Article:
Anticipating Lots of DERs Discussions At Next Week’s Regulatory Conference

Next Monday kicks off the annual Center for Public Utilities’ “Current Issues” conference in Santa Fe, N.M. The conference is an opportunity for those energy and utilities professionals who are engaged in regulatory policies to engage through a series of panel discussions and interactions with industry leaders and Commissioners. I will be in attendance once again and particularly interested to see the extent to which distributed energy resources (DERs) become an unofficial focus of the conference. Along with Senator Jeff Bingaman, former Chairman, Energy & Natural Resources Committee, US Senate and The Honorable Colette Honorable, FERC, speaking Monday morning April 20, the conference will also include the Honorable Lisa Edgar, NARUC President on the program, along with many NARUC Committee members who will also be in attendance.

There are designated topics for discussion, including “the Evolving Distribution System” and the “Regulatory Compact or Tug of War,” in which DERs would be an appropriate focal point. But among a group of state regulatory commissions, I would be surprised if DERs is not top of mind for the group given the policymaking at the state level that continues to gain momentum across the country.  The industry news has certainly been flooded with recent state activity in New York, Massachusetts, Colorado, and Minnesota. While certainly different in their approaches and models proposed, it is clear that these states and others are charting the course for necessary DERs policy.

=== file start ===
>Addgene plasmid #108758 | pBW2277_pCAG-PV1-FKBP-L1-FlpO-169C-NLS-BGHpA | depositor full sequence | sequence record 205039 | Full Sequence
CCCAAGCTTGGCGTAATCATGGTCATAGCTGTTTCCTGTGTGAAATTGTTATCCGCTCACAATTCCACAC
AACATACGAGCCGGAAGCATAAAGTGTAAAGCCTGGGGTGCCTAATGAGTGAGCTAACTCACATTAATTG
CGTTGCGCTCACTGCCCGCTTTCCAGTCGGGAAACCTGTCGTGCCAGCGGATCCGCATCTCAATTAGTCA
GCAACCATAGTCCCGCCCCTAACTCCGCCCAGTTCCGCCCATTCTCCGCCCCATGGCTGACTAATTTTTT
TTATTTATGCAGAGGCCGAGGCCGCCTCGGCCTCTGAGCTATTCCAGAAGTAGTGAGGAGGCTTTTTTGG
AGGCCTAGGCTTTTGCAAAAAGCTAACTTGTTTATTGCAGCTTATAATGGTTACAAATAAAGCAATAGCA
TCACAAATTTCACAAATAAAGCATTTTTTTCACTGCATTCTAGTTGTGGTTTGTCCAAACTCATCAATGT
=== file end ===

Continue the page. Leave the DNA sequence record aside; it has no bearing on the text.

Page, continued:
The conference also provides an opportunity for me to introduce a white paper that will be published in the coming week. Several of my WMP colleagues and I have drafted the paper to introduce our perspective on the industry changes that will be necessary to adapt to and drive the DERs market in the coming years. In order for the energy industry to continue to evolve and support this transformation, there are certain action items that are particularly important:

  1. We need regulatory leadership and flexibility, which include the identification of clear and predictable state regulatory policies that enable development and use of new technologies, and more innovative administrative, fiscal, risk management, and tax policies.
  2. We need utility leadership and innovation, which include strategic planning, integrated distribution system management, and cost mitigation that will predict and control the impacts on energy delivery associated with investments in DER technologies.
  3. We need customer-centric regulatory and administrative policies and procedures, which include adding incentives into our regulatory cost-recovery structures that seek to balance the investment risks a utility faces while encouraging innovation.

Moreover, it will be critically important to address how to integrate more distributed energy resources over the coming years, with new rate and utility compensation models that will support that integration. It will be interesting to see how the attendees of next week’s conference are thinking about and planning for the market changes caused by the increase of DERs.